If you are planning to disturb more than an acre of land, you are required to obtain a Land Disturbing Activity (LDA) permit. When applying for a LDA permit and submitting a Notice of Intent (NOI) under the applicable National Pollution Discharge Elimination System (NPDES) General Permit, you are required to satisfy several criteria. Two important criteria to have in place are Erosion Sedimentation and Pollution Control Plans (ESPCPs) and structural Best Management Practices (BMPs).
At Mill Creek Environmental we have assisted a variety of clients including local and municipal governments, utility contractors, real estate developers, custom home builders and private landowners, with all types of planning for LDA permits and NPDES compliance issues.
What is an NPDES permit?
The Clean Water Act (CWA) prohibits anyone from discharging pollutants into the water of the United States, unless they have an NPDES permit. This includes everything from industrial wastewater to storm water runoff from construction sites. The general permit for construction activities requires the permittee to complete these actions:
- Develop and follow an Erosion, Sedimentation and Pollution Control Plan (ESPCP);
- Install and maintain structural Best Management Practices (BMPs) to limit the migration of sediment from the project area;
- Conduct inspections of the BMPs and project area according to a set schedule;
- Collect samples of stormwater where it runs off the project area and analyze the turbidity to demonstrate compliance with the permit; and,
- Maintain records of daily rainfall amounts, inspection reports, turbidity measurements and all other documentation related to the permit.
What is an ESPCP?
At Mill Creek Environmental we compile ESPCPs to satisfy the requirements of LDA and NPDES permitting for land disturbing activities. Our project team consists of Registered Professional Geologists, Certified Level II Designs Professionals, Certified Level II Plan Reviewers and Certified Level 1A and 1B Inspectors who will complete the following to produce your ESPCP:
- Visit the site to visually inspect the project area and identify any potential areas of concern prior to plan preparation;
- A plan will be prepared to comply with the requirements of the applicable NPDES General Permit;
- The applicable Plan Checklist as established by the relevant Water Conservation Commission will be completed and will accompany the plan set;
- The installation of the initial sediment storage requirements and perimeter control best management practices (BMPs) will be inspected within seven days after installation as required by the permit; and,
- Plan sheets will be prepared, stamped and signed by a licensed Design Professional – the components of an ESPCP include:
- Cover sheet with detailed property information, table of contents, signature and stamp of the Design Professional
- ESPCP Phase 1, 2 and 3
- Erosion Control Notes and Details
- The Water Control Commission ESPCP Checklist
- Inspection and record keeping requirements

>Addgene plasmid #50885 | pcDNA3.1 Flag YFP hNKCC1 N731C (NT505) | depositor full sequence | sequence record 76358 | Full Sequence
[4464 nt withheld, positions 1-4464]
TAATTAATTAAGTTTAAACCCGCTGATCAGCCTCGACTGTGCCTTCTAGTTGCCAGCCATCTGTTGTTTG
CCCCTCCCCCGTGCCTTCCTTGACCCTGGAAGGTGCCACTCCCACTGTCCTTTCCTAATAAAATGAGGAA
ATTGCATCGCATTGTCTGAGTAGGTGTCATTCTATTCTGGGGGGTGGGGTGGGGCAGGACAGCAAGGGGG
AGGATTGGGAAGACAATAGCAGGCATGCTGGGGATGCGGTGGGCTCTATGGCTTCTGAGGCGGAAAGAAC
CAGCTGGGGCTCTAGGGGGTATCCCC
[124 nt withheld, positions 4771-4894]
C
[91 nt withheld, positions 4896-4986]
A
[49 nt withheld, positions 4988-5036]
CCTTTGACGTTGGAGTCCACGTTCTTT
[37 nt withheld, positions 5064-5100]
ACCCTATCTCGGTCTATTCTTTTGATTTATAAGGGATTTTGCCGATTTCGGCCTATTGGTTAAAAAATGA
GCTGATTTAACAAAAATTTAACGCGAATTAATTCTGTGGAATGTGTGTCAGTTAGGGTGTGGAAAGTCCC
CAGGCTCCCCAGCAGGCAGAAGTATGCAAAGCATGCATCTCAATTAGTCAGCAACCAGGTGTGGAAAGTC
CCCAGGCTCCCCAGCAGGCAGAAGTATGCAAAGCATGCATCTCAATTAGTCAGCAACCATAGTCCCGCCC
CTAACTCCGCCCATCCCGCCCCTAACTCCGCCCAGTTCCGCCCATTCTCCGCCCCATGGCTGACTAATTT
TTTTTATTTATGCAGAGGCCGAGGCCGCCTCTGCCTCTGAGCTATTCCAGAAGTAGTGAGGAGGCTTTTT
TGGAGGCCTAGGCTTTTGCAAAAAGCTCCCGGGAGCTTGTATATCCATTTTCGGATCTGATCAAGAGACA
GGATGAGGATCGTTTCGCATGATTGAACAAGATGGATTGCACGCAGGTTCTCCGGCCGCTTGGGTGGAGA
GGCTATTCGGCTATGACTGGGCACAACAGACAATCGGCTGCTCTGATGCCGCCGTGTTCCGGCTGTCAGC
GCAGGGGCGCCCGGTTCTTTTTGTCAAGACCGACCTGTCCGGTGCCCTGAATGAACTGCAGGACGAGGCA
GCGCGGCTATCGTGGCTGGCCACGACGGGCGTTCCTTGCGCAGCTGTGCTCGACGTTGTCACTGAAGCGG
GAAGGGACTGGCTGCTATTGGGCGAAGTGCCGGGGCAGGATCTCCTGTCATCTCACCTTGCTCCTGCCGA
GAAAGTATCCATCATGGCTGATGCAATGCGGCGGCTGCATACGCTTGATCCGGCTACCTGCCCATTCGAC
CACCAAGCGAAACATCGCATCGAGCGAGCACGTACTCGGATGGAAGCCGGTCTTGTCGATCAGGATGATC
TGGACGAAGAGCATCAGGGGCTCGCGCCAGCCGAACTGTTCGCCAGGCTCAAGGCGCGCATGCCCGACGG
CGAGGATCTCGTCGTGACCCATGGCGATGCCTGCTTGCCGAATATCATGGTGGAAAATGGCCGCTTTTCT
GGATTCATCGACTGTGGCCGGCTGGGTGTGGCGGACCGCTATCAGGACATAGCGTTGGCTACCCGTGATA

Soil Surveys and Septic System Designs
To obtain a permit for an on-site Sewage Management System (a Septic System), a Level 3 Soil Survey (or Perc Test) must be conducted to determine whether your soil is suitable for a Septic System to be installed. For difficult lots or poor soil areas, a Level 4 Soil Survey can be conducted – a high intensity soil survey that provides much more detail than a Level 3 Soil Survey.
The Soil Survey evaluates a soil’s ability to percolate (“perc”) wastewater from a septic tank and also provides information on depth of rock or groundwater. We hand auger four borings over approximately one acre, strategically placed in the proposed drain field areas where you plan to build taking into consideration site-specific features such as slopes, wells, creeks and springs. We classify or identify the soils as we dig until reaching a depth of six feet (or refusal) at each bore hole. Each different soil type has a particular absorption rate that is used to determine stability and suitability for a conventional (standard) septic system. We also map each boring and applicable setbacks to the site features.
Mill Creek Environmental has completed thousands of Level 3 and Level 4 Soil Surveys for both residential and commercial real estate transactions and Septic System Permits. If the initial analysis shows that a conventional Septic System is not suitable, there are other systems that can be utilized such as a mound or drip system – rest assured we will work hard to find a solution!
Our licensed Geologists, working closely with professional engineers, can also design a Septic System for difficult soils and terrains such as shallow bedrock, small lots and high water tables as well as provide alternatives and solutions for failing Septic Systems.
We undertake the Soil Survey first, where an MCE Scientist works under a licensed Professional Geologist to perform the field work and write the report. A typical residential Level 3 Soil Report describes our findings and includes:
- A table that lists all the data collected at each boring;
- A classification code for each boring;
- A map of the lot showing where each boring is and all the pertinent site features and setbacks; and,
- A summary letter that includes our recommendations
Once the Soil Survey Report is completed, if needed, we can prepare a Septic System Design that will include the proposed system size, design calculations, system layout, equipment specifications, construction details, installation notes and maintenance requirements. All work will be completed in accordance with local rules for Onsite Sewage Management Systems.